Q: My mum is due to receive an inheritance of around $500,000. Her and her partner (not my biological dad) have a mortgage of around $250,000 on a property that’s valued at approximately $700,000, which they bought for $420,000 using my mother’s partner’s inheritance of $105,000. Both parties have since paid half the mortgage and my mum pays all the bills.
Mum’s partner wants her to put her inheritance towards the mortgage and renovations, essentially using most of the $500,000. Mum’s will says the house is left solely to her partner however if he has passed away it transfers to my sister and myself equally.
However, her partner’s will states that if mum has passed only 50 per cent would be split between my sister and I and the other 50 per cent split between his three children, who he has had no contact with since they were little (approximately 30 years). Mum is concerned that her inheritance (which she received via a will that stated that if mum passed away before receiving, the money would go to my sister and I) would then be halved and go to the partner’s children who she doesn’t know.
Is there a way this money can be protected and not be left to the spouse if added to the primary residence, to avoid having around $400,000 sitting in cash that will affect her eligibility for the Age Pension?
A: As is often the case, your question raises the need for both legal and financial advice. Lawyers can’t give financial advice and financial advisers can’t give legal advice. Your question and the facts you’ve given are a common scenario in blended families. In the legal advice space, I would need further information to give a fuller response but, to the extent of what you have provided, there are two major issues – Centrelink and your mum’s and her partner’s wills.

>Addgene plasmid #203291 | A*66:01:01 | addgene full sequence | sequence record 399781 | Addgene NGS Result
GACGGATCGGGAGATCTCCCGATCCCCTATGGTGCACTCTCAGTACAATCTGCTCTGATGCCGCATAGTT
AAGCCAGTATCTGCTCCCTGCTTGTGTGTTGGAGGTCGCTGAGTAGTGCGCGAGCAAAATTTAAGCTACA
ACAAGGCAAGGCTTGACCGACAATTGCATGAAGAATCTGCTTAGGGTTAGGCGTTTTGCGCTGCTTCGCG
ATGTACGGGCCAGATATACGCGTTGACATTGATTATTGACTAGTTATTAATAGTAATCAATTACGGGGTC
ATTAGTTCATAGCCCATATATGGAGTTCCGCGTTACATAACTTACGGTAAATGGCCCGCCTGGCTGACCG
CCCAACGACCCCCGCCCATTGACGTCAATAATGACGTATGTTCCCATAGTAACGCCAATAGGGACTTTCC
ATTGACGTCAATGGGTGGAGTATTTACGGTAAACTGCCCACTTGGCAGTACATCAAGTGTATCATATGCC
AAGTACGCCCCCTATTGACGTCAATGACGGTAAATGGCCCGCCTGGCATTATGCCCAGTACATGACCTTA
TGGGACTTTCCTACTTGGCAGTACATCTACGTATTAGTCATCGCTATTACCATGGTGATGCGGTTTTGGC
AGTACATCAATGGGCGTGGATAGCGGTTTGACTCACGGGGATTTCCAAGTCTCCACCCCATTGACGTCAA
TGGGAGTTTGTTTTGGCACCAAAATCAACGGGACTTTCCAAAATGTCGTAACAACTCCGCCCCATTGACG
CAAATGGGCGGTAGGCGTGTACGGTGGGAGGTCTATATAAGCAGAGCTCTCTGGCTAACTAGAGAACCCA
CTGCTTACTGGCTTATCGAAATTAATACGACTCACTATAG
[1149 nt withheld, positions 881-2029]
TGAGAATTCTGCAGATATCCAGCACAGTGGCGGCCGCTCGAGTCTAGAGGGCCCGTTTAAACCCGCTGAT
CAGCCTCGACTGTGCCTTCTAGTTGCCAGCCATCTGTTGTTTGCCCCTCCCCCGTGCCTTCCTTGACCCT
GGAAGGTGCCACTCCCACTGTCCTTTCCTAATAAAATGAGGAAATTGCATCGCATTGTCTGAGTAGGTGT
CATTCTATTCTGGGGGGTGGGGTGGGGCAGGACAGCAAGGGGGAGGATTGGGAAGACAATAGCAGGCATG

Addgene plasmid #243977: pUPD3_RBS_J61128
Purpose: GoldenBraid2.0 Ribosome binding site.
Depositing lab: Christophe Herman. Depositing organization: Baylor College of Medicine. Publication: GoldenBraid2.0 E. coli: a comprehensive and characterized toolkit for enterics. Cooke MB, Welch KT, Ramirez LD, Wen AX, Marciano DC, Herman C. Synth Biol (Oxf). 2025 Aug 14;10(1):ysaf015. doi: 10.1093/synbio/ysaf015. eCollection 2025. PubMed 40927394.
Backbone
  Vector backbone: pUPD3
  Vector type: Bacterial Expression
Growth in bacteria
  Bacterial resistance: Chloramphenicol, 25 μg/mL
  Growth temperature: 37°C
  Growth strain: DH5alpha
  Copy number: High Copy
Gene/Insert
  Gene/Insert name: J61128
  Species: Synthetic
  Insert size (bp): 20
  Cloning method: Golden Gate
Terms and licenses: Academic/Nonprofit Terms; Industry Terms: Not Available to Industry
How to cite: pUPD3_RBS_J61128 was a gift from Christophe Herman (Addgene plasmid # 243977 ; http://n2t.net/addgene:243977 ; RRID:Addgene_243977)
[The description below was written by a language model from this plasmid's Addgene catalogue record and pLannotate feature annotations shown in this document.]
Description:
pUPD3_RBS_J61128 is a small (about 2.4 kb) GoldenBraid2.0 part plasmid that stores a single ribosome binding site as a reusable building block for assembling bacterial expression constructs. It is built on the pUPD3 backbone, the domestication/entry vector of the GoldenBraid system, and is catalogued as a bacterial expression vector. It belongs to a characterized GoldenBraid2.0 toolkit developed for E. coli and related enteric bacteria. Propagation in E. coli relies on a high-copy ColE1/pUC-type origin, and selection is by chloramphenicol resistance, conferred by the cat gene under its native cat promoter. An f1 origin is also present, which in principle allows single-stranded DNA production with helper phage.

So far as Centrelink is concerned, the inheritance may well affect her Age Pension entitlement if it is not put into an exempt asset such as the home where she lives. Otherwise, there is little that can be done effectively to avoid or reduce the effect on her pension of so much money sitting in her bank account. But that is a matter for financial advice.
In respect to the wills, it is always difficult, and sometimes inappropriate, to try to influence what a person puts in their will. Having said that, in the current state of their wills, your mother’s concern is valid one. If she died before her partner, his will would not appear to be what your mum would want. There are legal devices you can use to address that issue, but time and space do not permit any detail.
The devices themselves, though, can have adverse impacts as well on your mum and her partner’s existing relationship. It would be highly advisable for your mother to seek immediate legal advice on what those techniques are and if they are appropriate for her. Only she can do that, not you.
IMPORTANT LEGAL INFO This article is of a general nature and FYI only, because it doesn’t take into account your financial situation, objectives or needs. That means it’s not financial product advice and shouldn’t be relied upon as if it is. Before making a financial decision, you should work out if the info is appropriate for your situation and get independent, licensed financial services advice.